Peanuts and the Streaming Service Race

Where’s the Great Pumpkin?

Maya Gasca, Editor

On October 19, 2020, it was announced that “It’s the Great Pumpkin, Charlie Brown” will no longer be shown on television channels like ABC. So, to watch this special, as well as other Charlie Brown specials, such as “A Charlie Brown Christmas,” or “A Charlie Brown Thanksgiving,” look to AppleTV+, a steaming service made by the Apple company. A subscription to this service will allow access to these specialsAppleTV+ will also stream these specials for free for a limited time during the holidays. 

When this was announced, I, as well as a number of people across the U.S., became very frustrated and upset that we won’t be able to see this special as we have for the past several years. 

However, I soon began to reflect on the reactions to this piece of news. There was so much upset, even from me, but should we have reacted as we did? Yes, this special is beloved by many, and we are entitled to our opinions about not seeing it, but this wasn’t the first time that people have been outraged about a show and a streaming service. Earlier last month upset was caused by the removal of the show Parks and Recreation from Hulu and Netflix with the rise of the streaming service “Peacock,” owned by NBC. And famously, “Friends,” has been passed around back and forth for the past few years around numerous streaming services, with all 10 seasons currently streaming on HBO Max. Popular shows and movies are constantly being taken to be watched exclusively on these apps and services. 

As of 2020, streaming services have surged across the entertainment industry. And though this way of watching television and movies has been a concept since even the late 90s, and services like Netflix and Hulu have been popular since the 2000s, the past year has introduced multiple new services that have been competing with both cable TV, and each other.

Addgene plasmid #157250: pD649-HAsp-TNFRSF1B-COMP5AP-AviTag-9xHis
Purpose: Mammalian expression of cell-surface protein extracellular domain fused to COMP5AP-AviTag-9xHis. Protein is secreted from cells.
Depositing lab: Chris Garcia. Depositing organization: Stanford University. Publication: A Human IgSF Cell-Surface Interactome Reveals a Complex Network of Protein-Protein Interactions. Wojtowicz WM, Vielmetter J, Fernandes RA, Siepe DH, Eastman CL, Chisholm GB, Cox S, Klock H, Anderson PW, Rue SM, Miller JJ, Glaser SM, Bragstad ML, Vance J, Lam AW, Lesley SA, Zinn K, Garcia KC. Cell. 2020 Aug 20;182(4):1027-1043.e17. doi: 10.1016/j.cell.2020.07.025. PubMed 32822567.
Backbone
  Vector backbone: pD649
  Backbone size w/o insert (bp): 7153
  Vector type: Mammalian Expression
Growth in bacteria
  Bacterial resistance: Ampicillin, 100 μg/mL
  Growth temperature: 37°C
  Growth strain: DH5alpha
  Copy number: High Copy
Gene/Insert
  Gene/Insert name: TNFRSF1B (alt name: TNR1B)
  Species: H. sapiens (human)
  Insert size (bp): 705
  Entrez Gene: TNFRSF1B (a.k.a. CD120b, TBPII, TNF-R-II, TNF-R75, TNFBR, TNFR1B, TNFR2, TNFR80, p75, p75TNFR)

This could have happened for a number of reasons. For one, technology has just been moving on from normal cable television. Be it the rise of smart TVs being the norm, as well as increasing cable prices (even as a kid this was a pretty common problem), you can’t talk about watching TV or movies without hearing the names of streaming services.  

Another reason could be the release of Disney+. Though this company has had a large presence within this industry before, being the owners of Hulu and ESPN, their new app released in November of last year not only showed how much money could be made by a subscription service but also showed the beginnings of shows and movies being taken from previous services. People looking for certain Disney shows or movies on apps like Netflix or Amazon Prime would be mistaken, as Disney would make them Disney+ exclusive. Thus, more money could be made as people would pay for Disney+ just to watch that special show or movie. 

Lastly, and most obviously, is quarantine. Whether or not these apps would have released this year, these new streaming services knew they would have to take advantage of everyone staying home and in need of entertainment to binge.  

Whatever the reason, new streaming services and apps like Peacock, AppleTV+, and Quibi have been released this year. With these releases, there have been numerous copyright and ownership claims in order to stock their apps. Thus, familiar media we know and love are only exclusively on these apps, cable or not, from several of the Disney movies, to “Friends,” to the Charlie Brown holiday specials. 

So, am I unhappy that I couldn’t watch Charlie Brown during Halloween on cable TV like usual? Absolutely. But do I think this was some sort of atrocity? No. Though I believe that this decision by Apple was unfairit ultimately was a bold and smart move. Claiming the rights to a property as popular as Peanuts would allow them to get more money from people who want to relive the nostalgia of watching this special, just like every other streaming serviceSo even though this was a huge upset, it’s best to keep in mind that this probably won’t be the last we hear of apps and streaming services claiming properties to get ahead in the race of entertainment.